The research was presented in December at the International Electron Device Meeting, the forum for the latest and most significant innovations in semiconductor technology.

The team used Schottky diodes within CMOS technology and have managed to reach nearly ten terahertz; the researchers said this is the highest frequency for electronic devices. ‘There are no existing electronic detection systems operating in CMOS that can reach above five terahertz,’ said Zeshan Ahmad, lead author of the work, and electrical engineering doctoral candidate at TxACE. ‘We designed our chip in such a way that it can be mass produced inexpensively, has a smaller pixel and operates at higher frequencies.’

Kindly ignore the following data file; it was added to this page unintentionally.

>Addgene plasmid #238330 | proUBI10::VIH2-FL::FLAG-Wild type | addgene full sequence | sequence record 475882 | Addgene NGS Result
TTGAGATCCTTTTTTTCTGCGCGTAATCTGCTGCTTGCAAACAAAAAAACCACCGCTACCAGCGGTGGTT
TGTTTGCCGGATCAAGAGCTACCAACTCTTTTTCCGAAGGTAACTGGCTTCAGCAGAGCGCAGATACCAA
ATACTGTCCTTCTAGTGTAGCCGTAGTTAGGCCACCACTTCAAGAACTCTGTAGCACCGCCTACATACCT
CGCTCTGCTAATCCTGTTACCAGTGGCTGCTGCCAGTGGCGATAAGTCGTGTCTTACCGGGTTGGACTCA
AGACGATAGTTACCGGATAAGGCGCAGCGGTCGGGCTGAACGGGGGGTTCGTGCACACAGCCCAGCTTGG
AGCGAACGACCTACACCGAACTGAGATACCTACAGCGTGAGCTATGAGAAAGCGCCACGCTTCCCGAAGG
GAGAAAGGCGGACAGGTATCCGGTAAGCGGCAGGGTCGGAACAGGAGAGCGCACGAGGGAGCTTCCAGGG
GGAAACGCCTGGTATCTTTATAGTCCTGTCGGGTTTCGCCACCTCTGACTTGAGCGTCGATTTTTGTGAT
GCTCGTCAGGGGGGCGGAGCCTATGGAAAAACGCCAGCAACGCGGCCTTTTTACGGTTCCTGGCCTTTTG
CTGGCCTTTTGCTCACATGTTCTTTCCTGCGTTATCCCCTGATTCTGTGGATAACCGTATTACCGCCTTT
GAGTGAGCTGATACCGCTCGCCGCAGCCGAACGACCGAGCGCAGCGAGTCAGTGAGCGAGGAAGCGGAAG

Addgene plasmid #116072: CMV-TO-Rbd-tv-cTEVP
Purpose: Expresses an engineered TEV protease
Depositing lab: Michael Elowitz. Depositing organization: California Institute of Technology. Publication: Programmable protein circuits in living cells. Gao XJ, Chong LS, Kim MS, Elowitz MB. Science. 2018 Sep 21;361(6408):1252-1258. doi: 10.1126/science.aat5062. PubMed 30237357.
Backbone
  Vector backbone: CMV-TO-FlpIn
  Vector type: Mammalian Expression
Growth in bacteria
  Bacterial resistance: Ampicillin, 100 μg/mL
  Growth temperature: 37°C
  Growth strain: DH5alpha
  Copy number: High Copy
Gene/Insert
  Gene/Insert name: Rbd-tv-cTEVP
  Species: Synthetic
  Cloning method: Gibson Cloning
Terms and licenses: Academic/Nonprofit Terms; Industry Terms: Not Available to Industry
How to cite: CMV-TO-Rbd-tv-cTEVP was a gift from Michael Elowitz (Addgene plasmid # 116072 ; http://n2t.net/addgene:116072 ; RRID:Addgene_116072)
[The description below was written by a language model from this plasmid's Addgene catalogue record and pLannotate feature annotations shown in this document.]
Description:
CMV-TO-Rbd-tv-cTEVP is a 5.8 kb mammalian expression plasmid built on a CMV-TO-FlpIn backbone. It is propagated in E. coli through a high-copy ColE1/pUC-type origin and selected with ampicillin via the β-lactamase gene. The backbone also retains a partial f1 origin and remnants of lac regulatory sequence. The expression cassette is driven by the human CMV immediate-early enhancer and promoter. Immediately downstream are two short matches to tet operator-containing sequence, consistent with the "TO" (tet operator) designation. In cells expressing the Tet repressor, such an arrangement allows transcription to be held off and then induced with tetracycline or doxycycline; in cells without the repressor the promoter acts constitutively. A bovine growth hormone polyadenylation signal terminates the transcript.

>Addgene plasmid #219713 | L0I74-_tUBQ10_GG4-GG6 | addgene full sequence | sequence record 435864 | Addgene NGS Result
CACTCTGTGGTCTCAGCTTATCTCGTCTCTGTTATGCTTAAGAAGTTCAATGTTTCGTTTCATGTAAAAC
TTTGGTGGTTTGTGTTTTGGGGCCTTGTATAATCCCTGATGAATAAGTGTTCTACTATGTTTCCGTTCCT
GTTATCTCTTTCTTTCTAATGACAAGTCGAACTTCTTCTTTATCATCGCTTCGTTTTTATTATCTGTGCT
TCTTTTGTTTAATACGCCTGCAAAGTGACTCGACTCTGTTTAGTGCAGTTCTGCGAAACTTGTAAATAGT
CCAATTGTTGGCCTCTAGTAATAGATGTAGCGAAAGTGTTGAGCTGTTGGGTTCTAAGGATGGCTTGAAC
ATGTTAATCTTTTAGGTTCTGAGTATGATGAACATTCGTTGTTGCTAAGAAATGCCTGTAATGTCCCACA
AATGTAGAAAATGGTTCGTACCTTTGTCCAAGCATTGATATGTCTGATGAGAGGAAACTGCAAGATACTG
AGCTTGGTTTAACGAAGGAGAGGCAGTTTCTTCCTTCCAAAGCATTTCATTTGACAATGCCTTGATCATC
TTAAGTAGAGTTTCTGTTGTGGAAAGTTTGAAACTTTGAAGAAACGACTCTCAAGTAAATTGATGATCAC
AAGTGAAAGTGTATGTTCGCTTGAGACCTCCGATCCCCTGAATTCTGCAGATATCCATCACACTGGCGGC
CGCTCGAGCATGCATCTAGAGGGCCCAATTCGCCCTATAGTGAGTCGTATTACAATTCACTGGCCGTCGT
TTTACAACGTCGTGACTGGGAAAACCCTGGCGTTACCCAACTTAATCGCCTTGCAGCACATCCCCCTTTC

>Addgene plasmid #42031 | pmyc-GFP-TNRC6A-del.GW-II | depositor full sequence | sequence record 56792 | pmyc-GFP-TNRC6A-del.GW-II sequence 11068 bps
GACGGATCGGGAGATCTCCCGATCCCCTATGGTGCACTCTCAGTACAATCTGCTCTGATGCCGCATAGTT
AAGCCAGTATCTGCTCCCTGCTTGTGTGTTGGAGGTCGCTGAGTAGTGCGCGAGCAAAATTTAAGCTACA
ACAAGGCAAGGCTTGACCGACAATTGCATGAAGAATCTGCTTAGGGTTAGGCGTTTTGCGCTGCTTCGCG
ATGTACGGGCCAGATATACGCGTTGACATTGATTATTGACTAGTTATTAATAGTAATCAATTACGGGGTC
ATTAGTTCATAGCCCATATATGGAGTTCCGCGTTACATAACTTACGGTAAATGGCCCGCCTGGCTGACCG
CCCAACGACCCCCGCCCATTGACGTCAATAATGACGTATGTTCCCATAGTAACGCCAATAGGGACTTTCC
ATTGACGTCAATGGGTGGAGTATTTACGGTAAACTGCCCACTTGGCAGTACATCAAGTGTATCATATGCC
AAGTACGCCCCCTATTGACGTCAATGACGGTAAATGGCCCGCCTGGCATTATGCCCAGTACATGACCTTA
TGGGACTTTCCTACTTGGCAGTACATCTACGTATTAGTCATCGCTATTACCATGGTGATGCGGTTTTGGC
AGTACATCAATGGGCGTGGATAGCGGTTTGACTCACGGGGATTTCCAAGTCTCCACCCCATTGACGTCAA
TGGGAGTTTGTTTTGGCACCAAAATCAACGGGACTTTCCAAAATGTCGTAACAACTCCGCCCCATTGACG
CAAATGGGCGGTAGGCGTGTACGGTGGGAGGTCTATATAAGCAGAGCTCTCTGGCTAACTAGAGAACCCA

By improving CMOS-based thermal imaging, the devices could be used in smartphones and consumer electrics. The technology could also be used affordably to detect animals whilst driving at night, detecting intruders as well as helping find pipes covered by concrete or walls.  

Dr Kenneth O, professor of electrical engineering in the Jonsson School and director of TxACE, noted the time it took for the field to reach this frequency in CMOS. ‘This is a truly remarkable accomplishment. Twenty years ago, we were struggling to build CMOS circuits operating at one gigahertz. Now we are building circuits working at frequencies that are 10,000 times higher.’

The work was conducted in collaboration with researchers from Goethe University Frankfurt and Vilnius University in Lithuania and supported by TxACE. The researchers said that the next step is to realise CMOS devices that can reach even higher frequencies, up to 40 terahertz.